The city of Anchorage is appealing to the Alaska Supreme Court a lower court decision that paved the way for local unions to organize a petition drive to repeal a controversial labor law that passed this year.
In a written statement Municipal Attorney Dennis Wheeler said he advised the city clerk to launch the appeal because of the potential for the case's outcome to have broad impact beyond the implementation of the labor law.
"Are we a representative democracy or a direct democracy?" Wheeler said in an interview. "We think the issues are far more important than people say they are."
In August, Superior Court Judge Eric Aarseth ruled against the city, rejecting arguments that the law -- which limits raises, eliminates binding arbitration and allows outsourcing of work currently done by unions -- was too narrow and technical for voters to consider.
That allowed municipal unions to launch a petition drive to put a referendum on the ballot to repeal the law. The unions said this week that they had gathered more than 22,000 signatures, which are under review by the city clerk.
That review process will continue, and the appeal won't have any bearing on the scheduling of the referendum unless the Supreme Court sides with the city, Wheeler said.
The labor law is suspended, based on the filing of the unions' petitions, and according to the city charter the Assembly has the option of scheduling a special election within the next two and a half months or postponing a vote until a regular municipal election.
The next regular election is in April. But Wednesday afternoon, the Assembly distributed an agenda for its meeting next week that included a measure to push a vote to April 2015, coinciding with the city's next mayoral election. The sponsors were three of the Assembly's conservative members: Jennifer Johnston, Chris Birch, and Amy Demboski.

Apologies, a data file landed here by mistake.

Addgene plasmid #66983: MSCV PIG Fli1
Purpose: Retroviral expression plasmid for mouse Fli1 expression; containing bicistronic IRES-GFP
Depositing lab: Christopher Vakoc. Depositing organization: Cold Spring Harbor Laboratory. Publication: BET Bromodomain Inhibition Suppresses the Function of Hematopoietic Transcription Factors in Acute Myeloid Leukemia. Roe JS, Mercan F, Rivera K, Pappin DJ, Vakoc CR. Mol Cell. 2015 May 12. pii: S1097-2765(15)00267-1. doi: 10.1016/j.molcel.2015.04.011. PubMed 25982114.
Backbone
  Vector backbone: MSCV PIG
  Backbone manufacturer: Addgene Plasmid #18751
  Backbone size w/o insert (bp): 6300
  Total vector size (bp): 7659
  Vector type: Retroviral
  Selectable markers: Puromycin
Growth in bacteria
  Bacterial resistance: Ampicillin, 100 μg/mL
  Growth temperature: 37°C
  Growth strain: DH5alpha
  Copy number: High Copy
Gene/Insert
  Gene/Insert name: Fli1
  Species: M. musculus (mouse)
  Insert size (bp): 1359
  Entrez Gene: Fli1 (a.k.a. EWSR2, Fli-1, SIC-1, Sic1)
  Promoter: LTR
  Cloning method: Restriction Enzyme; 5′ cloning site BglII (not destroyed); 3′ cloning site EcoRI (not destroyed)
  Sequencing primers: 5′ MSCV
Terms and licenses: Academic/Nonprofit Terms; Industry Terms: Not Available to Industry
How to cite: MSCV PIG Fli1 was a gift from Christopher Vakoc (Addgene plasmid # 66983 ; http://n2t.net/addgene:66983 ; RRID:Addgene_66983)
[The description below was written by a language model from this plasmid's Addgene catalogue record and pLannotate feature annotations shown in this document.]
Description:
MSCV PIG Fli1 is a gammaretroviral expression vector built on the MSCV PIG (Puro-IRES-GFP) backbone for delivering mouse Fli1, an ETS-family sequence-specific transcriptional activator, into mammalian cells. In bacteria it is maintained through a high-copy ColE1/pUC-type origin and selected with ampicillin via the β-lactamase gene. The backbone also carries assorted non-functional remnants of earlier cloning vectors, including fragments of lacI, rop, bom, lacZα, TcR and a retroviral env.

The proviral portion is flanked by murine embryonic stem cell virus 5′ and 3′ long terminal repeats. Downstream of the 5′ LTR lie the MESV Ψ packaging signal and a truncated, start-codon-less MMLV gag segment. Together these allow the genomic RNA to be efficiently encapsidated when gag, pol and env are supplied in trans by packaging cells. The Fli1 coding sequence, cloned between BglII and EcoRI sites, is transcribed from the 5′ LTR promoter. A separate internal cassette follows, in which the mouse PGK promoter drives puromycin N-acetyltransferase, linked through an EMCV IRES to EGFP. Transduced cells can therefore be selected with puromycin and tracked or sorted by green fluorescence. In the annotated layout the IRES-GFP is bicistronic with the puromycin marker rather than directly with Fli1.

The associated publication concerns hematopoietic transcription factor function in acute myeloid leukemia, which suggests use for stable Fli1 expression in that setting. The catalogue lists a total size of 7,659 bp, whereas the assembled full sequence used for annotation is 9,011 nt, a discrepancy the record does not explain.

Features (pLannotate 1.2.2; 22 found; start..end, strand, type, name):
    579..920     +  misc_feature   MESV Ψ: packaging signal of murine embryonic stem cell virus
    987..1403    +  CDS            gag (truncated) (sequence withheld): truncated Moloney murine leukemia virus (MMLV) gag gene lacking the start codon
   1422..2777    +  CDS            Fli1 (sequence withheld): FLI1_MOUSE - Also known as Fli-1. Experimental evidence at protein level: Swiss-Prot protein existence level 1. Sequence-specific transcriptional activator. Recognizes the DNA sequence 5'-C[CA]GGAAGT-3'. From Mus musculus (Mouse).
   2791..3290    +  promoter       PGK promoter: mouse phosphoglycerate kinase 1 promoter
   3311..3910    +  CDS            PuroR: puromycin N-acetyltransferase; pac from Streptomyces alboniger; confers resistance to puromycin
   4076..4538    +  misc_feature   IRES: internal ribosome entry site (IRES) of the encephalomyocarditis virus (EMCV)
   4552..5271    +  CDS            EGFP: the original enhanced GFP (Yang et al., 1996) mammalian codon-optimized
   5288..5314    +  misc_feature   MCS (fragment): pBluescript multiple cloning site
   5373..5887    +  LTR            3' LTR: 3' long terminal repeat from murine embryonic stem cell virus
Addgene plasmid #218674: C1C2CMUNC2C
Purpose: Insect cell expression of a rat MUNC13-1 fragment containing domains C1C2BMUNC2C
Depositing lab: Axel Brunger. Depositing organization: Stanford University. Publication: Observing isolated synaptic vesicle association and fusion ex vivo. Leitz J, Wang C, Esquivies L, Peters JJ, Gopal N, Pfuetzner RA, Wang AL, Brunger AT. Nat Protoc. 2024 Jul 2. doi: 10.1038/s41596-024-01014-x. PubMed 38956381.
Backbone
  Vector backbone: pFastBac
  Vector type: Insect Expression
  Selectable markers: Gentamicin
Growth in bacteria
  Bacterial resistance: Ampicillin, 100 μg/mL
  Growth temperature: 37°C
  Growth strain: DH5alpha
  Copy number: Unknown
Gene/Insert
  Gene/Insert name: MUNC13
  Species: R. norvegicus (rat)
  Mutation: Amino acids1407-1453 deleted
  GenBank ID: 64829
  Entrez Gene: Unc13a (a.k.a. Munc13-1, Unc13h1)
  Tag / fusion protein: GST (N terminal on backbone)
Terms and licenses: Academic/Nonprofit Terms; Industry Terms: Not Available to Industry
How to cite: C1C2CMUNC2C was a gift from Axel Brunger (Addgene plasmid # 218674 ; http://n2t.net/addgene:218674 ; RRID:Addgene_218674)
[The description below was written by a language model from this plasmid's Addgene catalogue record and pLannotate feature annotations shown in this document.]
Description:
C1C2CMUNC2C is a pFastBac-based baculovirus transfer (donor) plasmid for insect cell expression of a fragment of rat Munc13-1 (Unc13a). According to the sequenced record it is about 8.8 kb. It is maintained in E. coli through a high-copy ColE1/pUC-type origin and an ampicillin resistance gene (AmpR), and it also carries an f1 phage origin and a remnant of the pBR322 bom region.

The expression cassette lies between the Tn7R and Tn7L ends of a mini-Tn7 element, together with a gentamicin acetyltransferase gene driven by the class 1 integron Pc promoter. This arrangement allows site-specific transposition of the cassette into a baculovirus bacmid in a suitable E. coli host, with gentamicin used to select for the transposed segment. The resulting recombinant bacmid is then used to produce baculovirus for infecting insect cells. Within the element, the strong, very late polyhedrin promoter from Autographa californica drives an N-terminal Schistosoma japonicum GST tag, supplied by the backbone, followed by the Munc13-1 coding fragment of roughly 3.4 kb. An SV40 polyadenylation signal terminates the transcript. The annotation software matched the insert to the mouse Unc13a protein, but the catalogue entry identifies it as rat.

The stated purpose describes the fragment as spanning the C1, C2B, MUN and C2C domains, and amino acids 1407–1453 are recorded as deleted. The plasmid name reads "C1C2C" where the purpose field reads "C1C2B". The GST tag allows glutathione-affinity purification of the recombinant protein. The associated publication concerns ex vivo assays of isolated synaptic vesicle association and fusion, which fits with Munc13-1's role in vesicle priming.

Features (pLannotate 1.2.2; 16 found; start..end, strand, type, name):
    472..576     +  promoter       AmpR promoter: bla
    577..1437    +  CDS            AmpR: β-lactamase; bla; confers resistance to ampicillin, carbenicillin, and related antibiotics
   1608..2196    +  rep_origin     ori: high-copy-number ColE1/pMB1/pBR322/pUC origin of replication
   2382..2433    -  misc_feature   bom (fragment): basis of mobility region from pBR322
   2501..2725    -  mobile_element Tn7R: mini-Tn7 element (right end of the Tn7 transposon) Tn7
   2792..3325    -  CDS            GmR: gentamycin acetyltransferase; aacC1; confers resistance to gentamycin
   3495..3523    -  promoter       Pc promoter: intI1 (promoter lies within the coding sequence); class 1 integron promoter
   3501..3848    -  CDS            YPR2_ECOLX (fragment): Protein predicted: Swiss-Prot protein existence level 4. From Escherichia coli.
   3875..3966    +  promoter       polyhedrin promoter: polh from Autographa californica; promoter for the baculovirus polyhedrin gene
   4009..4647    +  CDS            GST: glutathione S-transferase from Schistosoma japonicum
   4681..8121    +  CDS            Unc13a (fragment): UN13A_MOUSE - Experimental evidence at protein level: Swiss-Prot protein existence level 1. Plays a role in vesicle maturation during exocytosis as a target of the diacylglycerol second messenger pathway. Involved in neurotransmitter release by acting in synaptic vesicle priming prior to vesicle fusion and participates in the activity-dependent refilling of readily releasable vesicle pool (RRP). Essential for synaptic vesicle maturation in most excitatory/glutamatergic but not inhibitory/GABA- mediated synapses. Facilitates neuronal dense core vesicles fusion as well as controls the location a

Johnston said she sponsored the measure because she thought it was unlikely the Supreme Court will rule on the appeal before the election in April.
"I don't want to have a vote before we have some kind of legal opinion from the Supreme Court," she said in an interview. And, she added, "your mayoral race is a high-turnout race, and on a policy issue like this I think you need to have as many people as possible voting on it."
Another measure on the agenda, sponsored by Assembly members Dick Traini, Elvi Gray-Jackson ,and Paul Honeman, would schedule the referendum for April 2014.
Beth Adams, chief deputy clerk at the Alaska State Court System, said Supreme Court cases typically take about 20 months from start to finish, and seven or eight months at minimum. The city had an option to file for expedited consideration but it preferred to wait to see whether the Assembly postponed the referendum, Wheeler said.
Derek Hsieh, president of the city's police union, said he was disappointed with the city's move given the degree of public engagement with the petition process.
"This is something that's extraordinarily political and that people are willing to go all chips in on," he said. "I don't think that the public appreciates politicians doing that, particularly in this case, with their money."
Wheeler said the city was in the process of paying some $19,000 to the unions to cover their attorneys' fees from the lower court case, but he said he had not calculated the amount of time city attorneys had dedicated to work on the case.
"When you have issues like this, the amount of money is tiny," he said. "One employee can burn up $19,000 in overtime in no time."
Though Wheeler was hired by Mayor Dan Sullivan, he stressed that his advice to the city clerk was based on an independent analysis of the legal issues. Sullivan, who spearheaded passage of the labor law, was not involved in the review, Wheeler said.
"This is really about protecting the Assembly's powers, not the mayor's," Wheeler said, noting that the Assembly was the body that had ultimately voted to pass the law.
In an interview, Sullivan said he agreed with Wheeler's position.
"You've got a fairly important legal issue that needs to be decided definitively, and obviously you don't get that with a Superior Court decision," he said.
Even though the measure is suspended, Sullivan said the city would maintain the negotiating posture set by the labor law while it waits for the Assembly to schedule an election and for the Supreme Court to hear the appeal.
The original intent of the law, he said, was not to dictate policies to his own staff but to guide future administrations, citing what he called an expensive set of union contracts approved in 2008.
Reach Nathaniel Herz at email@example.com or 257-4311.